Men of few words could do with writing them down

There’s a reason why counselling works, but writing a journal can have the same benefits

A trouble shared is shared through words and the naming of one’s feelings in words is calming.

A trouble shared is shared through words and the naming of one’s feelings in words is calming.

 

Men of few words are, in my experience, more common than women of few words. When the man of few words speaks at all it is with a certain tetchiness as though he resents having been forced to break his silence.

It is entirely possible that the cause of his tetchiness is, in itself, his reluctance to speak. In psychological jargon, putting your feelings into words is called “affect labelling” and it is known to have a calming effect.

This was underlined in a recent study of emotional statements on Twitter. The researchers from universities in China, the Netherlands and the US were interested whether “affect labelling” applied in the twitterverse. They identified about 100,000 tweets in which people declared what their emotional state was (happy, sad, angry and so on). An algorithm then identified and analysed tweets from the same people for six hours before and six hours after they made their emotional statement.

This established that the emotional intensity of tweets fell over the subsequent six hours suggesting that expressing one’s feeling in writing in this way calms the emotion.

Twitter aside, this underlines the benefits of talking about your feelings. When people say that a trouble shared is a trouble halved they are, in a way, talking about this effect. A trouble shared is shared through words and the naming of one’s feelings in words is calming.

This may also be a reason why going to counselling and talking for an hour about your issues can leave you feeling better at the end of it, even if the basic causes have not been addressed in that session. And hearing yourself voicing your thoughts out loud for the first time can give you a whole new perspective as many of us have found out.

But you don’t have to go to Twitter or to a counsellor to get some of these benefits. For instance, if you get into the habit of writing a journal every day about how you’re feeling and put a name to those feelings, you will almost always feel better when you have finished. I have been doing this for 20 or 30 years and it has made a huge difference to my life both emotionally and practically.

The idea of writing out whatever is in your mind without worrying about how you express yourself was popularised by Julia Cameron in her book The Artist’s Way. It has benefits on multiple levels – planning your day, looking at your emotional issues, figuring out the meaning of life: you can write about anything you want to write about. I would recommend it to anybody to try and I would also recommend that you keep it to yourself, otherwise you’ll start censoring yourself.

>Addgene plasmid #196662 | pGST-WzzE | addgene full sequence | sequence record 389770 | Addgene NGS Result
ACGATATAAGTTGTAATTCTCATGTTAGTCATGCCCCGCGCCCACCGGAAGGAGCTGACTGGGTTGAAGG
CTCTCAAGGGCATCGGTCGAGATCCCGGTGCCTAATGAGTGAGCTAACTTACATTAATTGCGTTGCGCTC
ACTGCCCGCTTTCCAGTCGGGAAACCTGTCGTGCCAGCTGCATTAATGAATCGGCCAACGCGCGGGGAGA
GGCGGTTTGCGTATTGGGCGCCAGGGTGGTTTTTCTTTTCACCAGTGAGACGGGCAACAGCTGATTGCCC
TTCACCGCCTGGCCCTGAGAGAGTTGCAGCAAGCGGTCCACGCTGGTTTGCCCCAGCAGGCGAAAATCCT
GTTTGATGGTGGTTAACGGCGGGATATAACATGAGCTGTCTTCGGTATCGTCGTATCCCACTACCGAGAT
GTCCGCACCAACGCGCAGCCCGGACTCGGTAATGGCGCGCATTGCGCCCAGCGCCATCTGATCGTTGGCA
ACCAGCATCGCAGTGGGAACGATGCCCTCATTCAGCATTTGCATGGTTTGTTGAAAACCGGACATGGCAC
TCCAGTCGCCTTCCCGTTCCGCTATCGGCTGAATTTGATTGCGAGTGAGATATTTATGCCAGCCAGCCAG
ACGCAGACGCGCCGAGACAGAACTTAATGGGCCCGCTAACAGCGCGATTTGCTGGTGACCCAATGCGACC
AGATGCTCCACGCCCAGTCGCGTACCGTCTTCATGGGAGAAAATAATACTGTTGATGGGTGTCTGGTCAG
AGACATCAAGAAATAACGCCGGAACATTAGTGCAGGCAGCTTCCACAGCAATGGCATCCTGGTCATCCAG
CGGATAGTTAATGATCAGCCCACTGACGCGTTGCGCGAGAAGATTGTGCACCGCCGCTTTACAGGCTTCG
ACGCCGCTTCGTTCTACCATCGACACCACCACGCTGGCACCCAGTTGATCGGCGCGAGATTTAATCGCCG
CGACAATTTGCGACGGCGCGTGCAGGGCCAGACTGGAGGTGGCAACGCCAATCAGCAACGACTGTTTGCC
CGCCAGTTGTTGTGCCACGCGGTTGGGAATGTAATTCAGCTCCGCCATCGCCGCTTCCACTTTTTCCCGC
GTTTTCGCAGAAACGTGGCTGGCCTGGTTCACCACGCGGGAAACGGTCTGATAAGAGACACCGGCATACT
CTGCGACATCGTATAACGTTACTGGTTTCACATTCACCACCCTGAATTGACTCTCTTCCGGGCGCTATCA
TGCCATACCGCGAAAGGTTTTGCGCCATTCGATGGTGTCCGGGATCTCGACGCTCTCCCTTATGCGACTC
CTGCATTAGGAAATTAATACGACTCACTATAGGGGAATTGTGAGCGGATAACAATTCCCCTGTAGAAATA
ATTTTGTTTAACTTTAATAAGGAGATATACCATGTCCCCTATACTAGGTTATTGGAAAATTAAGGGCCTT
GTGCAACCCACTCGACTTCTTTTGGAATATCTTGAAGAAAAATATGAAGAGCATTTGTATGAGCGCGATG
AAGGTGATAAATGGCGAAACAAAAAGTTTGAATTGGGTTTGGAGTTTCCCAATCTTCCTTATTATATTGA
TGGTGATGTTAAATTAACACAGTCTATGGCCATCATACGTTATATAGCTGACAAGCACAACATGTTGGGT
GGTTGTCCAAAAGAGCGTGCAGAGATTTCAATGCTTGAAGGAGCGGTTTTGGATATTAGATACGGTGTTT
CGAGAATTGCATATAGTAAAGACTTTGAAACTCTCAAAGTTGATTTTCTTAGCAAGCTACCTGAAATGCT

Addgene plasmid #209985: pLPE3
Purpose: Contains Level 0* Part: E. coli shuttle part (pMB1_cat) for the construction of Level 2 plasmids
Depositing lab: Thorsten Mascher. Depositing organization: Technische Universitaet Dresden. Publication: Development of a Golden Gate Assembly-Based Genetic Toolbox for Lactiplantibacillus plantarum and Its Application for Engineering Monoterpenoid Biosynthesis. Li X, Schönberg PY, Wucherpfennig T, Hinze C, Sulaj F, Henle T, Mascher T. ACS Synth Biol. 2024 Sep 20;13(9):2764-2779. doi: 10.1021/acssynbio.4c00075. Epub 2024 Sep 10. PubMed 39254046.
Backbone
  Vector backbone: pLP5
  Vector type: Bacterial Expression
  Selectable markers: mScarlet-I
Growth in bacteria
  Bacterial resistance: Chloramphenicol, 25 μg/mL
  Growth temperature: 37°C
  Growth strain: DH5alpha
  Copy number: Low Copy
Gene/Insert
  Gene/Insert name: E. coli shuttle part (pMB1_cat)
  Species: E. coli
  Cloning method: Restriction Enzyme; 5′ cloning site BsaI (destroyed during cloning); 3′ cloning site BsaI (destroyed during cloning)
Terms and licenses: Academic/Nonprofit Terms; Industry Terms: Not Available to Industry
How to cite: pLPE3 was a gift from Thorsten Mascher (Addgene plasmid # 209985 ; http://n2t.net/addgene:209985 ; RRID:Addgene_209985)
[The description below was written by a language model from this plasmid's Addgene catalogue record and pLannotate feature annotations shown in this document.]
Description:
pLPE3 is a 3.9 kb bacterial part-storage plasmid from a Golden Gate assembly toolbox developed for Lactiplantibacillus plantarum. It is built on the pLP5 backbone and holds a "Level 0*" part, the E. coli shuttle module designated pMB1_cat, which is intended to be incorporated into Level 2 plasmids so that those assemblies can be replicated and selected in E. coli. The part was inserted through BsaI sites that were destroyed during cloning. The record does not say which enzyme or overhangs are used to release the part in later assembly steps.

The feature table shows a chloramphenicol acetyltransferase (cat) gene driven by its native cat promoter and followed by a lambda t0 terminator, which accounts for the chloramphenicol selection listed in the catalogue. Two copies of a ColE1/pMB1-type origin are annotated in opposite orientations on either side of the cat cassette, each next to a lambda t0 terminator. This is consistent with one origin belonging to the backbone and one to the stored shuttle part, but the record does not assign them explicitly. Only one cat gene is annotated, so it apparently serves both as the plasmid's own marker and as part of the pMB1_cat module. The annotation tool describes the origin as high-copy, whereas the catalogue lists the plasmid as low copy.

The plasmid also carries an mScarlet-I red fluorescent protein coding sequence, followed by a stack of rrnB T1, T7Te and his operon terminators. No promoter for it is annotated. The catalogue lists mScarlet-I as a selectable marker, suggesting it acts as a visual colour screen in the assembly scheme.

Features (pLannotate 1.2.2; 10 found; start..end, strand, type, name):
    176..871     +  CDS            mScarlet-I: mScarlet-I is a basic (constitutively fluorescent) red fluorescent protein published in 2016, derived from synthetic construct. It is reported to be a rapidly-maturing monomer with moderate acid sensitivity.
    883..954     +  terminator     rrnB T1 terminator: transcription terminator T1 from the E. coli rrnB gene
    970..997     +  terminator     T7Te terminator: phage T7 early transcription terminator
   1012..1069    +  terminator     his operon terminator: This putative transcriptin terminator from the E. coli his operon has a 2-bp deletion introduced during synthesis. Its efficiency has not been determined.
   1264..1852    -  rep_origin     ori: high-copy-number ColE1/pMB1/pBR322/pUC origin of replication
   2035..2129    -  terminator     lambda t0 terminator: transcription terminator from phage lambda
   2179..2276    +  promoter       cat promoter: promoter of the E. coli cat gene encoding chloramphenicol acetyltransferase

Start talking to yourself in writing about whatever comes into your head

To do journalling, you sit down with pen, keyboard, phone or tablet and start talking to yourself in writing about whatever comes into your head. Julia Cameron recommends writing three pages by hand but I have no patience with handwriting and I don’t think in pages so I just keep going until I’ve nothing else to say or it’s time to go do something else.

Why does putting your feelings into words work? Nobody really knows. Maybe the act of verbalising the emotion distracts you from it or maybe it withdraws energy from the emotional part of your brain which tends to direct energy to wherever it’s needed at the time.

In that Twitter study I mentioned above it was found that women calm down more quickly than men after making an emotional statement. This is useful to know.

Why? Because if you have a female partner and if she is given to complaining to you (maybe with reason) now and then about your failings, remember that as she puts words on her feelings she is rapidly calming down. So think twice before replying in kind and ramping up the argument.

This might actually be one of those occasions on which it pays to be a man of few words.

Padraig O’Morain (@PadraigOMorain) is accredited by the Irish Association for Counselling and Psychotherapy. His latest book is Kindfulness. His daily mindfulness reminder is free by email (pomorain@yahoo.com).